In an attempt to compete for a shrinking labor pool, companies are looking for all sorts of fringe benefits they can add without breaking the bank. Commuter benefits are one option. A commuter benefit is one that can be offered fairly affordably while simultaneously helping out employees who incur expenses as a result of getting to and from work.
Do you know what commuter benefits are and how they would work for your company? If you are company owner, have you considered offering a commuter benefit? Keep reading to learn more. It might be something you can give your employees as a way of competing for the top talent in your industry.
Commuter Benefit Basics
A commuter benefit is one that allows employees to set aside pretax dollars to pay some of the costs associated with commuting. In order for an employee to utilize such a benefit, his or her employer would have to set up a qualifying benefit plan that meets IRS rules. Those rules can be found in section 132 of the Internal Revenue Code.
An employee with such a benefit would be able to use the money set aside through the program to cover things like paid parking and mass transit. The money could be used to pay for bus passes, subway tokens, and so forth. It could even be used to cover carpooling expenses.
How is such a benefit funded? At bare minimum, employees contribute up to $265 per month each for both mass transit and parking expenses. That money is tax-free, meaning it is deducted from employee pay and added to the benefit fund before income and payroll taxes are assessed. The money is not subject to taxes when used to cover qualifying expenses.
Employers may contribute to the benefit as well, but they are not required to in every case. Most states and local municipalities do not mandate commuter benefits. Exceptions to the rule include:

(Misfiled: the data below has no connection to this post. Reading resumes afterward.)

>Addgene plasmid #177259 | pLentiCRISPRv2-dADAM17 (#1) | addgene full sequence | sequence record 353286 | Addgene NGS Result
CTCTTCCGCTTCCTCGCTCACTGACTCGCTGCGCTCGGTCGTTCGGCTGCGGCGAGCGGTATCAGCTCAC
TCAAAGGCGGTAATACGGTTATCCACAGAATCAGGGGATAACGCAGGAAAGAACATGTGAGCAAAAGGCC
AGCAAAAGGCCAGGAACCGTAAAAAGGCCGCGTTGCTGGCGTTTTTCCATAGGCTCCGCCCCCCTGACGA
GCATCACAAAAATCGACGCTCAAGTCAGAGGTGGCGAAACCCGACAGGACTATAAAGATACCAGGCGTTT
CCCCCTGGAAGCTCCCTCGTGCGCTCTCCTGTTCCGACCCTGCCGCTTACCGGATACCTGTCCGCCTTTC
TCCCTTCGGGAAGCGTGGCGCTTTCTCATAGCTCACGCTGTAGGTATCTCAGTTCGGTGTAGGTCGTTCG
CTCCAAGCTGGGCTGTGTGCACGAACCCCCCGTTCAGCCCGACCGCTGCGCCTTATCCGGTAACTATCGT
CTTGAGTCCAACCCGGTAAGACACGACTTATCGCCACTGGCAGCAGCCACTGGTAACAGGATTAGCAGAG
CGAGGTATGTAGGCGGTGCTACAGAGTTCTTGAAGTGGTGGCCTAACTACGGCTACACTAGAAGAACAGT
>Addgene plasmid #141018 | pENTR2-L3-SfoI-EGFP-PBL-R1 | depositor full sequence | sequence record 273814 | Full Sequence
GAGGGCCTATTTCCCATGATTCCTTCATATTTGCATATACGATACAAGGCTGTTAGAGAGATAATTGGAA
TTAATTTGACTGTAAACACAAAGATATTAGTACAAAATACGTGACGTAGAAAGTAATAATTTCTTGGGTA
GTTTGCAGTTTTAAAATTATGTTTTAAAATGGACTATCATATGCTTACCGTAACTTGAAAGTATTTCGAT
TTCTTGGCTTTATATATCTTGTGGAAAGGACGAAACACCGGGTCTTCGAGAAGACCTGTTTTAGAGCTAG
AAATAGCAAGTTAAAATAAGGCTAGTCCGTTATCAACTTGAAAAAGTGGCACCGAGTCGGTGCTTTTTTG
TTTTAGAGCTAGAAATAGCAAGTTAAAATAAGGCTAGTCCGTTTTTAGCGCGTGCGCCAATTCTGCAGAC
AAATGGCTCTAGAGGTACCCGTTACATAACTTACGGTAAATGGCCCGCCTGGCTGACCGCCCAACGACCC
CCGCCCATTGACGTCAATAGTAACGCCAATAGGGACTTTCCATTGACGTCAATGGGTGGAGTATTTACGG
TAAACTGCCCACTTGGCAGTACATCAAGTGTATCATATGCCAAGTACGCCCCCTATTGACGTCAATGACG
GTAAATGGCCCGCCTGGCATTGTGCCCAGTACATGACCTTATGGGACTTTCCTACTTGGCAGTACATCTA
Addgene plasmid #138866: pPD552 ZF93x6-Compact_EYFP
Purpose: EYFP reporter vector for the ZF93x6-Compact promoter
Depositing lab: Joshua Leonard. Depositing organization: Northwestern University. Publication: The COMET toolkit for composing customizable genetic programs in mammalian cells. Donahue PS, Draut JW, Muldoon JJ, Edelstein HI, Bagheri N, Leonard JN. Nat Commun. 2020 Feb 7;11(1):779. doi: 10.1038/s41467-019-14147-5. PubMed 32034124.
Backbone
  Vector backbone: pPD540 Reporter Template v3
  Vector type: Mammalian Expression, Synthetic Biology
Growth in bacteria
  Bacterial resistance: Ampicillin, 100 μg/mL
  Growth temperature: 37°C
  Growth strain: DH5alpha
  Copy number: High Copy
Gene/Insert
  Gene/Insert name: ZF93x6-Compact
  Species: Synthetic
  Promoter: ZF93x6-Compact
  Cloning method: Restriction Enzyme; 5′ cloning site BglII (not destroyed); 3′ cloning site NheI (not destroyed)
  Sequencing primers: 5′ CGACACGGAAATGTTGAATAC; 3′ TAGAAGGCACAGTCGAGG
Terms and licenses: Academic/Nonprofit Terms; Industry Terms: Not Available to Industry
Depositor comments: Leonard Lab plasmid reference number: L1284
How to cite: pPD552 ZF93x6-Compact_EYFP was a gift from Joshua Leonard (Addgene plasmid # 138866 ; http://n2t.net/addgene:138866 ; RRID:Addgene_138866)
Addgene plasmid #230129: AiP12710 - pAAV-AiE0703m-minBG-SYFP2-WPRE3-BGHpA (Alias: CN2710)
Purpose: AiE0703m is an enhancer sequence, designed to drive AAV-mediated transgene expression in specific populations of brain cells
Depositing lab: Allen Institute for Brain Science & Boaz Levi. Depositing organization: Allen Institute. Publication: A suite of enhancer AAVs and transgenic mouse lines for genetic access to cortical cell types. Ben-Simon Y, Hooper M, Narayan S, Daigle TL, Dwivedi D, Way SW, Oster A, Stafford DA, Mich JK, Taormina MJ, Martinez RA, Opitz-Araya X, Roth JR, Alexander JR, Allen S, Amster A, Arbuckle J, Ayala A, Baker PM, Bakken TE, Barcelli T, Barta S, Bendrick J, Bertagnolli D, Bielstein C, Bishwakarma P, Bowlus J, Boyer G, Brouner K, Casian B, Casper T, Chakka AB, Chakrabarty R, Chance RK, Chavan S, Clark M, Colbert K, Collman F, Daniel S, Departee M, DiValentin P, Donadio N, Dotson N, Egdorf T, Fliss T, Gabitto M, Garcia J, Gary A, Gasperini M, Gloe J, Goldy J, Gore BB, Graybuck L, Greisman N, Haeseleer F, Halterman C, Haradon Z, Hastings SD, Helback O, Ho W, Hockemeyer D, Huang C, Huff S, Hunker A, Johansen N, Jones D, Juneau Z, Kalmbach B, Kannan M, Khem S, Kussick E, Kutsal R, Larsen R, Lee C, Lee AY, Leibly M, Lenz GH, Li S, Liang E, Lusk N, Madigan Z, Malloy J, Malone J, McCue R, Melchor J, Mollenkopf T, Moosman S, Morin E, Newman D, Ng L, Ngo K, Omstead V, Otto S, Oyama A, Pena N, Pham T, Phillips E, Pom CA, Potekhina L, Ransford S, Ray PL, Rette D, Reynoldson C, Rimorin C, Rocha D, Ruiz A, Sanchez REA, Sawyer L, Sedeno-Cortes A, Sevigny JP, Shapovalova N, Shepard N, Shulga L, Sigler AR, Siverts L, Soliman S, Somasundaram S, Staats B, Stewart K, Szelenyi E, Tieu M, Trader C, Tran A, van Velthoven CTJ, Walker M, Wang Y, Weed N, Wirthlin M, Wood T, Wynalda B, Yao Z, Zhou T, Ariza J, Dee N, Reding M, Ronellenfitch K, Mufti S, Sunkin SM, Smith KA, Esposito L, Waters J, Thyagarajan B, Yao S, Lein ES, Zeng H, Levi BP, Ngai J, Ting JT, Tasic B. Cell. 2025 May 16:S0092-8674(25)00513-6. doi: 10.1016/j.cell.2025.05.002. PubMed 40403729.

- Washington, DC – Employers with 20 or more employees must offer it
- New York, NY – Employers with 20 or more full-time, nonunion employees must offer it
- Richman, CA – Employers with at least 10 employees must offer it if those employees work at least 10 hours per week.
The three cities listed here are just a small sampling. Cities with mandated commuter benefits all have their own rules governing them. It is up to employers to know what those rules are.
Why Employers Should Consider It
Now comes the big question: why should employers consider offering a commuter benefit if the law does not require it? There are two reasons, beginning with the fact that employees appreciate such benefits. Offering a commuter benefit demonstrates that employees are more than just numbers on a payroll sheet.
Employees get the fact that any money they set aside through such a benefit program ends up saving them at tax time. And if they are going to spend extra money to commute anyway, it might as well be tax-free.
According to Dallas-based BenefitMall, the second reason employers should consider commuter benefits is that they save on their own taxes. Again, commuter benefit contributions are tax free. That means they reduce the amount of income subject to payroll taxes. By offering the benefit, employers pay less in both Social Security and Medicare taxes.
By all accounts it would seem that a commuter benefit is a good idea all the way around. Employees and their employers both benefit via tax savings. Employers enjoy the extra benefit of being able to better compete for top talent in a tight labor market.